On Behalf of | Sep 25, 2017 | Car Accidents

Statistics show that if you travel on Louisiana highways any time from Memorial Day through the 100 days that follow, you may be at great risk for a motor vehicle collision. In fact, your chances of getting in an accident increase if you share roadways with teenage drivers during those times. Fatal collisions involving young and inexperienced drivers are so prevalent in the days and weeks that follow Memorial Day that this particular time of year has come to be known as the “100 Deadliest Days.”

That doesn’t mean, however, that you’re free of risk if you navigate state highways on the other days of the year. As a conscientious driver, you obviously make every effort to stay as safe as possible every time you set out to reach your destination. No matter how alert and cautious you are behind the wheel, you just never know who’s driving the cars around you and whether one of the motorists in your vicinity might be a distracted teenage driver.

Three top distractions to beware

You probably can remember what it was like to be a teenager. Feeling immortal seems to be a common (albeit erroneous) part of young adulthood. In your own youth, this may have led you to make poor choices from time to time. Life for today’s teenagers is not that much different in this regard and that fact may place you at risk for injury when it comes to teenagers who are distracted while they drive. The following list describes three major distractions that often lead to accidents involving drivers under age 21:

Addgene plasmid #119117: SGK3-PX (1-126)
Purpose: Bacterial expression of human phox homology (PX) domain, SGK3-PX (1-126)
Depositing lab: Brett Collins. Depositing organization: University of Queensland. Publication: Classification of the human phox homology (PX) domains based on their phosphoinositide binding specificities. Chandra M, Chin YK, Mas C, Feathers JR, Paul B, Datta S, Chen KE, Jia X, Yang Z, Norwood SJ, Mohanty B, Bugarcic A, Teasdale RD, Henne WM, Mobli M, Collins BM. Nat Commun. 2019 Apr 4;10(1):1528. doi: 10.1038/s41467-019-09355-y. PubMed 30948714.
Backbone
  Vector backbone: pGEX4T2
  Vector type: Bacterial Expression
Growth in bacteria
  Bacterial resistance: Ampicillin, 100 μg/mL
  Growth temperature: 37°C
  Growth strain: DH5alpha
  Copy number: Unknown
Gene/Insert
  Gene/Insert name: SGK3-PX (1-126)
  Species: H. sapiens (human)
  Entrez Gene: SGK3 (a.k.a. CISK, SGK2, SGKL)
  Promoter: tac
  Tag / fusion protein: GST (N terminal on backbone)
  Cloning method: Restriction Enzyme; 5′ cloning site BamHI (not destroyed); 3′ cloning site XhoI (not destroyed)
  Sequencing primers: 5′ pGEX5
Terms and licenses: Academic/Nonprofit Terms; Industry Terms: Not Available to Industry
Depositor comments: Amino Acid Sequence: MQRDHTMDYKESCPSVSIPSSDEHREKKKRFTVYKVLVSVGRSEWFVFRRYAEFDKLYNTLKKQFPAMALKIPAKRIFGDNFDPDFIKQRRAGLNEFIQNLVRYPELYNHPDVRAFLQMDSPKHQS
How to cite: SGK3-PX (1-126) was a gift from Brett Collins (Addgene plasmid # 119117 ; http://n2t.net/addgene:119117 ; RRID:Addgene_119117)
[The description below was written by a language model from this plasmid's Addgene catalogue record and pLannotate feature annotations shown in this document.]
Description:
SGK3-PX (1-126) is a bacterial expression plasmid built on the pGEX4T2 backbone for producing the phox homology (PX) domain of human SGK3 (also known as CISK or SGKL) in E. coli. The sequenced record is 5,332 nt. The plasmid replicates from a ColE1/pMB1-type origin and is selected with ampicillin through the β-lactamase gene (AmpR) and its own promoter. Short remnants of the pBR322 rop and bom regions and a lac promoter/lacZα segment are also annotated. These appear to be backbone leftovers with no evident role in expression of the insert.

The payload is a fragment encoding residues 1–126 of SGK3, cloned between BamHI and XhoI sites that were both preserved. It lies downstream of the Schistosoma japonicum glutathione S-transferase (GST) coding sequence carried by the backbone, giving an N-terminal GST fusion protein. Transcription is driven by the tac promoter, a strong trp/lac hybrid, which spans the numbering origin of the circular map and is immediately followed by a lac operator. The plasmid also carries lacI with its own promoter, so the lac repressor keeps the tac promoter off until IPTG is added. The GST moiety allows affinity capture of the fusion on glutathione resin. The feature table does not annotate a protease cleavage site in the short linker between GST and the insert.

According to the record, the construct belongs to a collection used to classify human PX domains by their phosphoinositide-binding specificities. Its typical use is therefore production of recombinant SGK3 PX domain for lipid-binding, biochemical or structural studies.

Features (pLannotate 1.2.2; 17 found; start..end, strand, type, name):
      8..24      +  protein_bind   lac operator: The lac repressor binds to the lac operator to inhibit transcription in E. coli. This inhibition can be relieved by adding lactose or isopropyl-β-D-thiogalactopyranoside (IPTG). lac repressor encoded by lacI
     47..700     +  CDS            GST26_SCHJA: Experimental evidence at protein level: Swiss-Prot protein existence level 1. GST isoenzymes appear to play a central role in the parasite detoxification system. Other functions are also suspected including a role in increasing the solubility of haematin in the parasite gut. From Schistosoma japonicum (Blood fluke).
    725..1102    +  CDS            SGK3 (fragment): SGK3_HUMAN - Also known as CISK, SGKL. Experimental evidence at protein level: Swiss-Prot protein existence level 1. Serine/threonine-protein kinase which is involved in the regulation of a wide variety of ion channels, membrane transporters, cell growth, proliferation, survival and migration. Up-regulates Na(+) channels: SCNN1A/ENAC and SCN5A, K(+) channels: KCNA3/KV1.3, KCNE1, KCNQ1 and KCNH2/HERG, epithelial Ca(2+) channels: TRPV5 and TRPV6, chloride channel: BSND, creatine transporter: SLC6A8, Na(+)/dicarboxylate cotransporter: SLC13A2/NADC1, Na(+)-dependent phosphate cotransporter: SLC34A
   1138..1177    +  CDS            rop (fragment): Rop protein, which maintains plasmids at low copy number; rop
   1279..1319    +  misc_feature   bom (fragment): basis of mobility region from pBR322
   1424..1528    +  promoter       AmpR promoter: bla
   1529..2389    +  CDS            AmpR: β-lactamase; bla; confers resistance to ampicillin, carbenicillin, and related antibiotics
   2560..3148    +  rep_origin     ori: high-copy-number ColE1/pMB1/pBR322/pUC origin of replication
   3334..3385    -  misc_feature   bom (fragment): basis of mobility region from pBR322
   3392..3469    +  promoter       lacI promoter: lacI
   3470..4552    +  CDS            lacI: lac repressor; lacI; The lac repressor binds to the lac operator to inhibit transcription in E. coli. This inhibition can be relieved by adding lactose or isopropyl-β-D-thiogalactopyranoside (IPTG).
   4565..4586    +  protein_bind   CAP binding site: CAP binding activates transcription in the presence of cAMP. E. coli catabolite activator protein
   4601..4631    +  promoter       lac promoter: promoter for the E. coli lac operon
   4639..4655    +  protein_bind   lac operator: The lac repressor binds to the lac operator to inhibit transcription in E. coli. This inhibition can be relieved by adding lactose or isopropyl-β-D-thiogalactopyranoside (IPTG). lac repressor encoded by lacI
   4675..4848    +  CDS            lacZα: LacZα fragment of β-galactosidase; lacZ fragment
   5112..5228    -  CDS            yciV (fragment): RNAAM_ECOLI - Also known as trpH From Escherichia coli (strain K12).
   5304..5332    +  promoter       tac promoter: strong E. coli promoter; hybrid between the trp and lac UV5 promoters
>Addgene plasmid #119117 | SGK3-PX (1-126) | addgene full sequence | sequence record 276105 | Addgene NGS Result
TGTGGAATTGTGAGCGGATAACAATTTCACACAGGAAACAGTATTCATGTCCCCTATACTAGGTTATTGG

• Interaction with car occupants: Do you remember the days when you could gab with your friends for hours on end? Teenagers are full of energy and love to share their thoughts with peers. The problem is that when they do this while they’re driving, it’s a big distraction and often leads to a collision.
  • Using hand-held devices behind the wheel: It’s never safe to send or receive text messages while driving, nor is it a good idea to talk on a cell phone or take pictures to post to social networks while you’re navigating a highway. Sadly, teenagers often do these things and many innocent victims have paid the ultimate price for their poor judgement.
  • Multi-tasking: All you should do while you drive is drive. Many drivers adjust radio knobs or reach for items under a seat, in a purse or elsewhere inside their vehicles, which causes them to unexpectedly lose control of their steering.

Any of these distractions can land you in the hospital if they lead to collisions. In a split second, a distracted teenage driver can cause you to be disabled for the rest of your life.